ARLINGTON, Texas — If you were to construct a quarterback from scratch, he would look something like this: 6'6" and 215 pounds with ample room to grow and mature. He would showcase a silky but economical throwing motion powered by a golden right shoulder.
And sure, to cap it all off, he might have long, flowing hair dangling below his helmet—perfect for the look of a big star made famous by the likes of Troy Polamalu, Clay Matthews and Marshawn Lynch before him.
Somehow, Trevor Lawrence has done the remarkable in his first year at Clemson. He has lived up to and surpassed even the wildest expectations that were bestowed upon him since he arrived. One of the most coveted high school quarterback prospects of the past decade, Lawrence has looked the part.
Just a year removed from putting the finishing touches on a dominant four-year stretch at Cartersville High School, Lawrence was at the center of it all. There he was in mammoth AT&T Stadium in Arlington, Texas, looking nothing like a 19-year-old true freshman QB thrust into the biggest moment of his life.
That moment—a 30-3 drubbing against Notre Dame in the Cotton Bowl, resulting in the Tigers' third trip to the national championship in the past four seasons—showcased all that Lawrence is capable of.
"This is what he has done his whole life," Clemson co-offensive coordinator Tony Elliott said on the field following the win. "He was doing this as a freshman in high school—winning state championships in the state of Georgia where football is king. When he came in during the spring, he showed who he was."
Early on, it didn't necessarily look that way. Lawrence and the Tigers looked sluggish. Off. Out of sync. Perhaps it was the long layoff after the ACC Championship. Or maybe it simply took a young player a quarter to find his rhythm.
Regardless, Lawrence delivered one of the most dominant 15-minute stretches of football of the season—a quarter that would distance Clemson from Notre Dame and all but decide the outcome. In those 15 minutes, he completed 13 of his 15 throws for 229 yards and three touchdowns.
"Just wanting to score every time we get the ball," Lawrence said after the game on the second quarter, which culminated in a touchdown just before halftime. "Wasn't really thinking about the next drive at that point. Just trying to score on that drive. That was awesome."
For the game, Lawrence finished with 327 passing yards and three scores. And his numbers could've been far better. The team's starting wideouts, including Justyn Ross, a fellow freshman who exploded with 148 yards and two touchdowns, were out of the game early in the fourth quarter. Midway through the fourth, Lawrence was out of the game himself.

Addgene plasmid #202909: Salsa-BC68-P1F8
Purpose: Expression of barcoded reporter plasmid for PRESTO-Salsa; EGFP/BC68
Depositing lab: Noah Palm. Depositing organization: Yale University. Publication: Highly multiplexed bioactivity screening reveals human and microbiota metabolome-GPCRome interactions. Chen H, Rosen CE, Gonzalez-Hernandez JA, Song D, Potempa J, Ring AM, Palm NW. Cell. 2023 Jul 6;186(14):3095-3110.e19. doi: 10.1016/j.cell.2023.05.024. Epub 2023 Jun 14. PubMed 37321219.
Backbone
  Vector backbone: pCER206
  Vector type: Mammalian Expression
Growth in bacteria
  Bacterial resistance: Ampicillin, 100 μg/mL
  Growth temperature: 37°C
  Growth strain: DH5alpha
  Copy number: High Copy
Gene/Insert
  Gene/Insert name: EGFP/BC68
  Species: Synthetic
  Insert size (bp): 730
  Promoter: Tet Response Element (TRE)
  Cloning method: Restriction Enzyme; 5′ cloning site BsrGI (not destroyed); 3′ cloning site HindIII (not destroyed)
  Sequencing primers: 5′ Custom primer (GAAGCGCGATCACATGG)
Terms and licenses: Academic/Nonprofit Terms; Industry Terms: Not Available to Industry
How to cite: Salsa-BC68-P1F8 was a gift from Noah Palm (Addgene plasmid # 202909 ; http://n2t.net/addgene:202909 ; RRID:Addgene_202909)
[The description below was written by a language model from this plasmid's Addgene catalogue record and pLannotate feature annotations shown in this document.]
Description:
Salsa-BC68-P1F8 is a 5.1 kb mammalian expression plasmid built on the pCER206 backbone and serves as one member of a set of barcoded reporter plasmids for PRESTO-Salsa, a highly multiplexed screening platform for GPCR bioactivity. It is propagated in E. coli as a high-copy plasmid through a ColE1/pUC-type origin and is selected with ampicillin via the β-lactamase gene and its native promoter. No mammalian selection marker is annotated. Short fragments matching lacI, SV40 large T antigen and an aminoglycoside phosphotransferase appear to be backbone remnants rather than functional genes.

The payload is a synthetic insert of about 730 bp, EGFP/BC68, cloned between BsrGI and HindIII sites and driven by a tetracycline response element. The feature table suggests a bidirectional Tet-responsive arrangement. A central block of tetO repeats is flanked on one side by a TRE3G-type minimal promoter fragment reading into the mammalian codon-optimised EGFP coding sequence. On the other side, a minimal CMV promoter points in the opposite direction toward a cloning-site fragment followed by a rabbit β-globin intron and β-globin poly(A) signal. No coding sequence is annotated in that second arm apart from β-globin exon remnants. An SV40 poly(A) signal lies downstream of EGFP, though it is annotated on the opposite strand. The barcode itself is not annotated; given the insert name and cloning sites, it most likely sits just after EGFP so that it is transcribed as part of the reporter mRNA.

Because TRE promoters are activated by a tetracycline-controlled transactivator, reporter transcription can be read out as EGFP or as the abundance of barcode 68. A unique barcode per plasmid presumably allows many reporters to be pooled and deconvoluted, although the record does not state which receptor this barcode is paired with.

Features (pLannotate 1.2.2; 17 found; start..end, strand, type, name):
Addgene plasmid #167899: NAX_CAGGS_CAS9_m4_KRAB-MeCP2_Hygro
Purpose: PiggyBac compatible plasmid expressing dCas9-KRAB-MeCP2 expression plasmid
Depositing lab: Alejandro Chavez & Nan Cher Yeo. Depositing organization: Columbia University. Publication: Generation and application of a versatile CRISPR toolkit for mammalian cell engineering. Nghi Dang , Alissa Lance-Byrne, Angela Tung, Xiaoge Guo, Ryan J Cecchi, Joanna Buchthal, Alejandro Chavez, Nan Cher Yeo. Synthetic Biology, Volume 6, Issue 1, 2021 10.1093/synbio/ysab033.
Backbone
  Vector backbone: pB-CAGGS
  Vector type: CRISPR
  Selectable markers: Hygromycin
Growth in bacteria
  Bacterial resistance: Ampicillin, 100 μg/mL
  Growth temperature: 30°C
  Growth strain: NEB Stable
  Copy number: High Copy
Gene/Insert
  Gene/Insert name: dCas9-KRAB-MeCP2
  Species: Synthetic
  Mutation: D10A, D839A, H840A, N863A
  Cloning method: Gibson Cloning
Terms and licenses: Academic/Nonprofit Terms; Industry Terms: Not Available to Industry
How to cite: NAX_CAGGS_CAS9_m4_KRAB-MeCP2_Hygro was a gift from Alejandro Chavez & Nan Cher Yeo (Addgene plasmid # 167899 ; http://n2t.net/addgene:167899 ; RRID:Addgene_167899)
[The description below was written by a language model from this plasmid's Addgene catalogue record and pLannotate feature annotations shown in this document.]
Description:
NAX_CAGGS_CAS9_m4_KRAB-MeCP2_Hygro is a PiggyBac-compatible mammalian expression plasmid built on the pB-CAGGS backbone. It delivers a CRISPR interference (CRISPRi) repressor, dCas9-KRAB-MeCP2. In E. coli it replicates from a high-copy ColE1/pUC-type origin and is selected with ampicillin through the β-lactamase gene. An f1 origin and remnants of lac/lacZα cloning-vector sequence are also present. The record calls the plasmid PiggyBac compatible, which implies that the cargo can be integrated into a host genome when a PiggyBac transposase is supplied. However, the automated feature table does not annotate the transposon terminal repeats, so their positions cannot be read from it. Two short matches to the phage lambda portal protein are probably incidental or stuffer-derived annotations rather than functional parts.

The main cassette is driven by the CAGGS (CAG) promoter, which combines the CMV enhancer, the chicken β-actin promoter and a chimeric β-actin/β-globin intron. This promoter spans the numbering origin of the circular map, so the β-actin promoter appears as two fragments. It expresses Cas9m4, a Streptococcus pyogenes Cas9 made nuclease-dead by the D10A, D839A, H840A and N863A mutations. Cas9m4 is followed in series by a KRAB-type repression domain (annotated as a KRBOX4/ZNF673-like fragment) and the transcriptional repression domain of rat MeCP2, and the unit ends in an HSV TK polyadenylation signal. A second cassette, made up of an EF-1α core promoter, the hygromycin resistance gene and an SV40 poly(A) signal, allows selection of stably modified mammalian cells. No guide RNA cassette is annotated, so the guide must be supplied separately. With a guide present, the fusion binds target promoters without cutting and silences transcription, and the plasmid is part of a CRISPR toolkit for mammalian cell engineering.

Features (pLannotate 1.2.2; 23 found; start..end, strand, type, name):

"The guy is unbelievable," wideout Tee Higgins said. "He's been dialed in since he's been the starter. Trevor being Trevor."
"He's OK," Clemson defensive tackle Christian Wilkins joked after the win. "He's an above-average player."
Consider that Lawrence did not secure the starting job until about a month into the season. Up until then, he shared snaps with Kelly Bryant—the QB who orchestrated Clemson's playoff run last year. When head coach Dabo Swinney made the move to go to Lawrence, Bryant left the program and recently announced he would play next year at Missouri.
Since being named starter, Lawrence has flashed brilliance. He finished the regular season with 25 total touchdowns and only four interceptions. He was billed as the next great quarterback in college football—a quarterback so gifted that Hunter Johnson, a former 5-star recruit for the Tigers, transferred to Northwestern not long after Lawrence arrived—knowing what he was up against.
"I definitely envisioned him being a great player," Swinney said after the game. "There's no question about that. That's why we recruited him. And after four games, I felt like he deserved to go start. He had great understanding and command of what we were doing. He just has done an incredible job."
Against Notre Dame, Lawrence was calm even early on when the offense struggled. And then he showcased his arm on a handful of gorgeous deep balls that broke the game open. In many ways, this was the performance that was a matter of time.
There had been signs all year. This was a glimpse into the present and the future.
The present is an opportunity to bring another national championship to Clemson and announce himself to the sport even louder than he already has. The future, however, is even more fascinating.
If this is what Lawrence is capable of now, what will the finished product look like next season? Or even the year after? At the moment, all that matters are the next nine days. But it's hard not to at least wonder where this is all leading.
One couldn't help but ponder the thought as the Cotton Bowl finally came to an end. The players, coaches and media members swarmed Lawrence at the 50-yard line. Spotlights went on. Tape recorders fired up. The spotlight that has been expected for years was finally here.
With all eyes on him, at the center of one of the biggest football venues in the world, he looked at ease. Not nervous or anxious or relieved or even overjoyed. He certainly looked nothing like a true freshman putting the final touches on a football masterpiece. He was right where he was supposed to be.